Google GData/Atom Publishing Protocol too limited for Microsoft

Dara Obasanjo writes about the limitations of the Google Data API (Google's implementation of the Atom Publishing Protocol with some extensions) as a general purpose protocol and explains why Microsoft will not support or standardize on GData.

Shortly after praising "the simplicity and uniform interface that is GData" Dare Obasanjo states that "GData/APP Fails as a General Purpose Editing Protocol for the Web". According to Obasanjo "certain limitations in the Atom Publishing Protocol become quite obvious when you get outside of blog editing scenarios for which the protocol was originally designed". Thus Microsoft will not provide support for GData but more "likely standardize on a different RESTful protocol", which Dara Obasanjo does not name or discuss. He promises to do so in a future post.

He points out the following limitations:

  1. Mismatch with data models that aren't microcontent: The Atom data model fits very well for representing authored content or microcontent on the Web such as blog posts, lists of links, podcasts, online photo albums and calendar events. [...] Most of the elements that constitute an Atom entry don't make much sense when representing [a business object with a very specific structure]. Secondly, one would have to create a large number of proprietary extension elements to anotate the atom:entry element to hold all the [...] specific fields for the [business object]. It's like trying to fit a square peg in a round hole. If you force it hard enough, you can make it fit but it will look damned ugly. [...]
  2. Lack of support for granular updates to fields of an item: [...] each client is responsible for ensuring that it doesn't lose any XML that was in the original atom:entry element it downloaded. The second problem is more serious and should be of concern to anyone who's read Editing the Web: Detecting the Lost Update Problem Using Unreserved Checkout. The problem is that there is data loss if the entry has changed between the time the client downloaded it and when it tries to PUT its changes. Even if the client does a HEAD request and compares ETags just before PUTing its changes, there's always the possibility of a race condition where an update occurs after the HEAD request. After a certain point, it is probably reasonable to just go with "most recent update wins" which is the simplest conflict resolution algorithm in existence. Unfortunately, this approach fails because the Atom Publishing Protocol makes client applications responsible for all the content within the atom:entry even if they are only interested in one field. [...]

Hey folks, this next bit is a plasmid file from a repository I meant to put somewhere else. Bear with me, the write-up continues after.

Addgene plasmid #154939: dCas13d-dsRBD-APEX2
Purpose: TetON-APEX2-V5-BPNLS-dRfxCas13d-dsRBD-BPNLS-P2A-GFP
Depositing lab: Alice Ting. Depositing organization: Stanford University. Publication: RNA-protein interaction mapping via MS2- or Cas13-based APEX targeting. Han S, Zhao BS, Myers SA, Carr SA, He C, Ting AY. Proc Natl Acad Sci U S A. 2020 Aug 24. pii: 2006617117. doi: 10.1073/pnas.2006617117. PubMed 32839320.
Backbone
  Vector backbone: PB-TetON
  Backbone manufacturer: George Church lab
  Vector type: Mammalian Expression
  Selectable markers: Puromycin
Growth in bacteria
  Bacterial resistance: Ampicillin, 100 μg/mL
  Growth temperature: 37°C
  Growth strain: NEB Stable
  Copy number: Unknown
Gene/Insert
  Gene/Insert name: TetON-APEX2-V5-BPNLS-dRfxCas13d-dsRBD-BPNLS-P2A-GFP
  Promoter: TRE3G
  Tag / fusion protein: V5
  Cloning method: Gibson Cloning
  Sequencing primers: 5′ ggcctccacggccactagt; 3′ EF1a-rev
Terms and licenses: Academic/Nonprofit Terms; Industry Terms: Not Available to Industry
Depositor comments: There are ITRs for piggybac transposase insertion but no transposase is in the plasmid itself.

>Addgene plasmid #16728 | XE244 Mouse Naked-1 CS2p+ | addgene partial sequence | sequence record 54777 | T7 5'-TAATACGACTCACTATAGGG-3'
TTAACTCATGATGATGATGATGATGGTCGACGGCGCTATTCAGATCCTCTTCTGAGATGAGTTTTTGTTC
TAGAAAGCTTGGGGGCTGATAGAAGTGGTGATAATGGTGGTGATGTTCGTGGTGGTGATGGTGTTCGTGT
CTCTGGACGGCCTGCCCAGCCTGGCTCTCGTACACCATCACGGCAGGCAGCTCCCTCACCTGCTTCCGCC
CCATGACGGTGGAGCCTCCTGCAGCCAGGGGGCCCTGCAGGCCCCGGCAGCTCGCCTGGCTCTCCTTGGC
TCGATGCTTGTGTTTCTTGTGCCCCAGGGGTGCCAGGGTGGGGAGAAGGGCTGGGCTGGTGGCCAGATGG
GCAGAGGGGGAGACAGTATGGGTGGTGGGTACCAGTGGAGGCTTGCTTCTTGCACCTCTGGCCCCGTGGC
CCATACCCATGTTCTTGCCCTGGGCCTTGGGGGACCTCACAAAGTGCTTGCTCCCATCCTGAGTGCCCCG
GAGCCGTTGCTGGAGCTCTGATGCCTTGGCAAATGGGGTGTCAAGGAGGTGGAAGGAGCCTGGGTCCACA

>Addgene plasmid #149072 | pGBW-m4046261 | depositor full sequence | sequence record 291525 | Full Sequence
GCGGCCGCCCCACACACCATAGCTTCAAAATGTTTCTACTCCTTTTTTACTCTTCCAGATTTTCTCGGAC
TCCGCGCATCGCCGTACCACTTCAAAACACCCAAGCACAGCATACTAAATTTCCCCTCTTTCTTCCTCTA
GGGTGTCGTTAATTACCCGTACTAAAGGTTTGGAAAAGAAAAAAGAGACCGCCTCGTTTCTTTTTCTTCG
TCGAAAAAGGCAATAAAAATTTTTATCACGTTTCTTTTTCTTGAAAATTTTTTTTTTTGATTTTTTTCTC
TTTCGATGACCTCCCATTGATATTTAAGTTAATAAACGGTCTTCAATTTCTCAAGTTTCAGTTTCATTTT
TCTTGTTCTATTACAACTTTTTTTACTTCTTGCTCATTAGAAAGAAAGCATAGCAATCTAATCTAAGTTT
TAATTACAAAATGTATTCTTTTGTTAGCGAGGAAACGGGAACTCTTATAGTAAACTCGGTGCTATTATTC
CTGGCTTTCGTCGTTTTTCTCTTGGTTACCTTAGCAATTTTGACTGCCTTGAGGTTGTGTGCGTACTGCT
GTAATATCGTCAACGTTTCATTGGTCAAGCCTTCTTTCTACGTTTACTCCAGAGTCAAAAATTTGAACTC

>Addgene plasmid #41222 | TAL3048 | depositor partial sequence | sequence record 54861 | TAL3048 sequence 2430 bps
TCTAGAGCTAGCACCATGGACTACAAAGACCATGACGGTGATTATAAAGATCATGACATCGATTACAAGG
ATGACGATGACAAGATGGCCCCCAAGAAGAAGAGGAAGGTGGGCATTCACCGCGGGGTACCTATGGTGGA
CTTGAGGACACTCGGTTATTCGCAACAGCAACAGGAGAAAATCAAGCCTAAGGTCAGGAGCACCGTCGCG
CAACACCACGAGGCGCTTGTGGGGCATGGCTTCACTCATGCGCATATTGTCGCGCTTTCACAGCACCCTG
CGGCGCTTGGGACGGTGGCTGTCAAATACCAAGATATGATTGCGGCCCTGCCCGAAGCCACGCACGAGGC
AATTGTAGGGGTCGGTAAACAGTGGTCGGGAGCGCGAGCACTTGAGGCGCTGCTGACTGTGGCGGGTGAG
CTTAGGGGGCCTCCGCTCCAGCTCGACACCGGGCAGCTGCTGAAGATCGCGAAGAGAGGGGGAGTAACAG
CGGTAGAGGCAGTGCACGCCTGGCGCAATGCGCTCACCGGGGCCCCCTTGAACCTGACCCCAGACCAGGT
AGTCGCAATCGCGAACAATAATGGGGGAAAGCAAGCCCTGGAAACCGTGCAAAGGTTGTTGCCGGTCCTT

3. Poor support for hierarchy: The Atom data model is that it doesn't directly support nesting or hierarchies. You can have a collection of media resources or entry resources but the entry resources cannot themselves contain entry resources. This means if you want to represent an item that has children they must be referenced via a link instead of included inline. This makes sense when you consider the blog syndication and blog editing background of Atom since it isn't a good idea to include all comments to a post directly children of an item in the feed or when editing the post. On the other hand, when you have a direct parent<->child hierarchical relationship, where the child is an addressable resource in its own right, it is cumbersome for clients to always have to make two or more calls to get all the data they need.

Bill de hÓra replies to the post and provides some possible solutions for the limitations pointed out by Dare Obasanjo. He also adds two issues to the list that "strike [him] as much more substantial":

  1. Update resumption: some clients need the ability to be able to upload data in segments. Aside from a poor user experience and general bandwidth costs, this is important for certain billing models; otherwise consumers have to pay on every failed attempt to upload a fote. APP doesn't state support for this at all; it might be doable using HTTP more generally, but to get decent client support you'd want it documented in an RFC at least.
  2. Batch and multi-part uploads: This feature was considered and let go by the atom-syntax working group. The reason was that processing around batching (aka "boxcarring") can get surprisingly complicated. That is, it's deceptively simple to just say "send a bunch of entries". Still, it would be good to look at this at some point in th future.

James Snell and Joe Gregorio disagree emphatically, and point out that tin their view, the weaknesses pointed out by Dare Obasanjo are not weaknesses at all. James calls Dare's post "silly", and Joe asks:

I am led to wonder about the timing of his complaints as the APP is close to getting an RFC number. What spurred this sudden bout of sour grapes?

Google has definitively provided a simple but powerful enough API for accessing their services. They state that they do not want to solve 100% of all use cases but rather provide an obviously simple and uniform API for the majority (80%). It remains interesting to see with what RESTful protocol Microsoft will come up in order to provide a General Purpose Editing Protocol for the Web.